Kathlyn Fowler's co-workers often thought she was red-hot angry. Her face was so red and flushed, they kept asking her if she was upset about something.
"I was in my early thirties and couldn't figure out why my face looked so sunburned all the time," said Fowler, a green-eyed, blonde-haired Texas native. "I tried to stay out of the sun as much as possible. Then I kept checking my temperature. I thought I was coming down with something." The redness was so intense, complete strangers would approach her and express sorrow over her bad sunburn. But when visible blood vessels and pimples also started to appear on her face, she went right to the dermatologist.
Fowler's doctor diagnosed her rosacea and prescribed medication and gentle cleansers, plus green-tinted concealer to mask her redness. As she learned more about her condition and potential flare-ups, she discovered she was particularly sensitive to anything hot.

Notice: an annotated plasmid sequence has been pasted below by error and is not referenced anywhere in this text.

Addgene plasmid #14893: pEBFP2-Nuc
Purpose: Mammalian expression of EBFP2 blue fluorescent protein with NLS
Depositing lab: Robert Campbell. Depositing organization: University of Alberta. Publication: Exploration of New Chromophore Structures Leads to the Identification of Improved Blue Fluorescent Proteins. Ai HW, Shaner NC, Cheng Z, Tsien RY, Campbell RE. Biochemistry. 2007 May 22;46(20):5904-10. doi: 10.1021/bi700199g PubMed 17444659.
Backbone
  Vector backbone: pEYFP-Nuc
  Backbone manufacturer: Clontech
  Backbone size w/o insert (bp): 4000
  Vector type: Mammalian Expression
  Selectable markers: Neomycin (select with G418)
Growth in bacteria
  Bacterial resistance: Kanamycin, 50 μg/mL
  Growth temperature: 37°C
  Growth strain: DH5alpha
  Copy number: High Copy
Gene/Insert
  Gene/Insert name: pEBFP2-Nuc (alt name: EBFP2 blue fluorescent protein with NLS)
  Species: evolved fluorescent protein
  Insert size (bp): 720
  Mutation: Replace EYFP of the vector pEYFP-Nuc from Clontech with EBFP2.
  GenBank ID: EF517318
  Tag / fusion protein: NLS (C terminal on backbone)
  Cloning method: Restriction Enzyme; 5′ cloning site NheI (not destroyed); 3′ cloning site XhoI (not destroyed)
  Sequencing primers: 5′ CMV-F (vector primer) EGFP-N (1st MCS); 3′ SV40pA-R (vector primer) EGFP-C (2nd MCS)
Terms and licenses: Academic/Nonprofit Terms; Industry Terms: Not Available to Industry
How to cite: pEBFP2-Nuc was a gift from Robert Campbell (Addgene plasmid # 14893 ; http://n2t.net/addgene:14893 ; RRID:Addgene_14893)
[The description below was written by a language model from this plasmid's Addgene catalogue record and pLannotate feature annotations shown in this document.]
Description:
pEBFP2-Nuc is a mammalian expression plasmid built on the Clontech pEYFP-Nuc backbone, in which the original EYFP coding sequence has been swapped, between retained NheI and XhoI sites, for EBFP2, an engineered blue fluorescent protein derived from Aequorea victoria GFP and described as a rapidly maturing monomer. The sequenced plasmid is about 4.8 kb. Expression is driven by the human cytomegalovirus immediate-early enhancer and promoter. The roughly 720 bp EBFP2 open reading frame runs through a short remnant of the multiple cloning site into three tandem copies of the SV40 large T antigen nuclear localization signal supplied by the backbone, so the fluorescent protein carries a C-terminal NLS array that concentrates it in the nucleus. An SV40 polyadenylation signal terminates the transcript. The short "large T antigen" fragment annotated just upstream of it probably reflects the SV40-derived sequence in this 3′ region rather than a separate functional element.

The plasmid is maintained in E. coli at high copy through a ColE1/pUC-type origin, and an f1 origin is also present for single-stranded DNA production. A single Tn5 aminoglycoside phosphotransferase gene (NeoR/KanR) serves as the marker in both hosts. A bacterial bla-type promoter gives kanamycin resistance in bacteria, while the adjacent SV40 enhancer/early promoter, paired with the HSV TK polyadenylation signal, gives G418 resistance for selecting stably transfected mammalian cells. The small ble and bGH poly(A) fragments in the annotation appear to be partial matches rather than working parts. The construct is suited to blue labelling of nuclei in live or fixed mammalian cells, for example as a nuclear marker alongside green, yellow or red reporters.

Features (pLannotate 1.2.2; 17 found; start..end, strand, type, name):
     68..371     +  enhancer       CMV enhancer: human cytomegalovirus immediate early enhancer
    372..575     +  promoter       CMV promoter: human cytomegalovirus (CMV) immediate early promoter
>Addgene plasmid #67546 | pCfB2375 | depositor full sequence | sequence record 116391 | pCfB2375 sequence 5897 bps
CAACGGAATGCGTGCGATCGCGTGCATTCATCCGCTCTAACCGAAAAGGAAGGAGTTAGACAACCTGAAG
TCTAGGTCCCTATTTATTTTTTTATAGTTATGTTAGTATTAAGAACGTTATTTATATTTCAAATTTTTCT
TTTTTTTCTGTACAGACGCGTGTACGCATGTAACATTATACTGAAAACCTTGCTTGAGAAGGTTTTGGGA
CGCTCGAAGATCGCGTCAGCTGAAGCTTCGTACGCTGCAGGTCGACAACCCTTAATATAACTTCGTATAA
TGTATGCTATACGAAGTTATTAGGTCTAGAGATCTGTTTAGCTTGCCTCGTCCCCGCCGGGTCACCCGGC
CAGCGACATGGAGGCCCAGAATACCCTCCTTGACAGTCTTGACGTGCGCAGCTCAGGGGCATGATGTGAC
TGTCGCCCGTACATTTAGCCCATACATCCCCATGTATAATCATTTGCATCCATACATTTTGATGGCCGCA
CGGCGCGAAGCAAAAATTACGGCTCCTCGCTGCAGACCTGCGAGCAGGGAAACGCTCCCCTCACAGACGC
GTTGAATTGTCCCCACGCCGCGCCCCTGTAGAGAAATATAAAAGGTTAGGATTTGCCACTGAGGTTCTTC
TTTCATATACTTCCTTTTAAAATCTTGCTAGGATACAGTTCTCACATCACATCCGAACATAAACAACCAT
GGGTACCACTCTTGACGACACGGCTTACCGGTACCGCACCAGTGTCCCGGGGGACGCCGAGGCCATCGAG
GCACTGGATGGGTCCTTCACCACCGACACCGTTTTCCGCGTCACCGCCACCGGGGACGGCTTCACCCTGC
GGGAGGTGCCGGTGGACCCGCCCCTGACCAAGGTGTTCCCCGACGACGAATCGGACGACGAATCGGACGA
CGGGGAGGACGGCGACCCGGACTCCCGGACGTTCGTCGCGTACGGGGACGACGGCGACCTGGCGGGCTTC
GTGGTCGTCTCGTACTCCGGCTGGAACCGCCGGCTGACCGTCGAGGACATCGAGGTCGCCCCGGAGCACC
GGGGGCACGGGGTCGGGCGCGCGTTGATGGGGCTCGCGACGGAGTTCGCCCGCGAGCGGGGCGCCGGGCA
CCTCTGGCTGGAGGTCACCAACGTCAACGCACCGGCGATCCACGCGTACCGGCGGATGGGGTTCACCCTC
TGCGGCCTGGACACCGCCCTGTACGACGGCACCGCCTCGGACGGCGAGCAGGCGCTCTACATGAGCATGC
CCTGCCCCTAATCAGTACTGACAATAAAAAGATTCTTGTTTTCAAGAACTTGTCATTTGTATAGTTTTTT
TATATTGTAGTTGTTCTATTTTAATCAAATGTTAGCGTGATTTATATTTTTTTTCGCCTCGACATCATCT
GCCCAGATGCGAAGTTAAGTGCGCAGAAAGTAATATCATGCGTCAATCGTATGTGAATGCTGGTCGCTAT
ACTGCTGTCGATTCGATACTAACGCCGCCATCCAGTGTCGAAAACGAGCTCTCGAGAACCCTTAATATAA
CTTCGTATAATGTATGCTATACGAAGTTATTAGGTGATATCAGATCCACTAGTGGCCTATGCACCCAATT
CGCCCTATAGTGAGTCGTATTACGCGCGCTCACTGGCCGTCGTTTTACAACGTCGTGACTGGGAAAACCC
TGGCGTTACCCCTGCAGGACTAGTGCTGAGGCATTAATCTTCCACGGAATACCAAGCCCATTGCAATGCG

"Hot weather, humidity, hot showers, steam, hair dryers, cooking and washing my face make me tomato red," Fowler said. Since she also works in the film and television industry -- spending time on hot lighted sets -- just being at work could make her look burning red.
In addition to following her treatment plan, Fowler has found a way to beat the heat and minimize heat-related flare-ups.
"I always carry a battery fan with me, including extra batteries," she said. "I take cool showers. I keep my moisturizing cream in the refrigerator. After I dry my hair, I put the hair dryer on the cool setting and use it on my face. I even put my pillowcase in the freezer just before I go to bed.
"As long as I use my medication, make-up, sunscreen and stay cool, I do okay," Fowler said. "Rosacea can be a real pain, but it is manageable."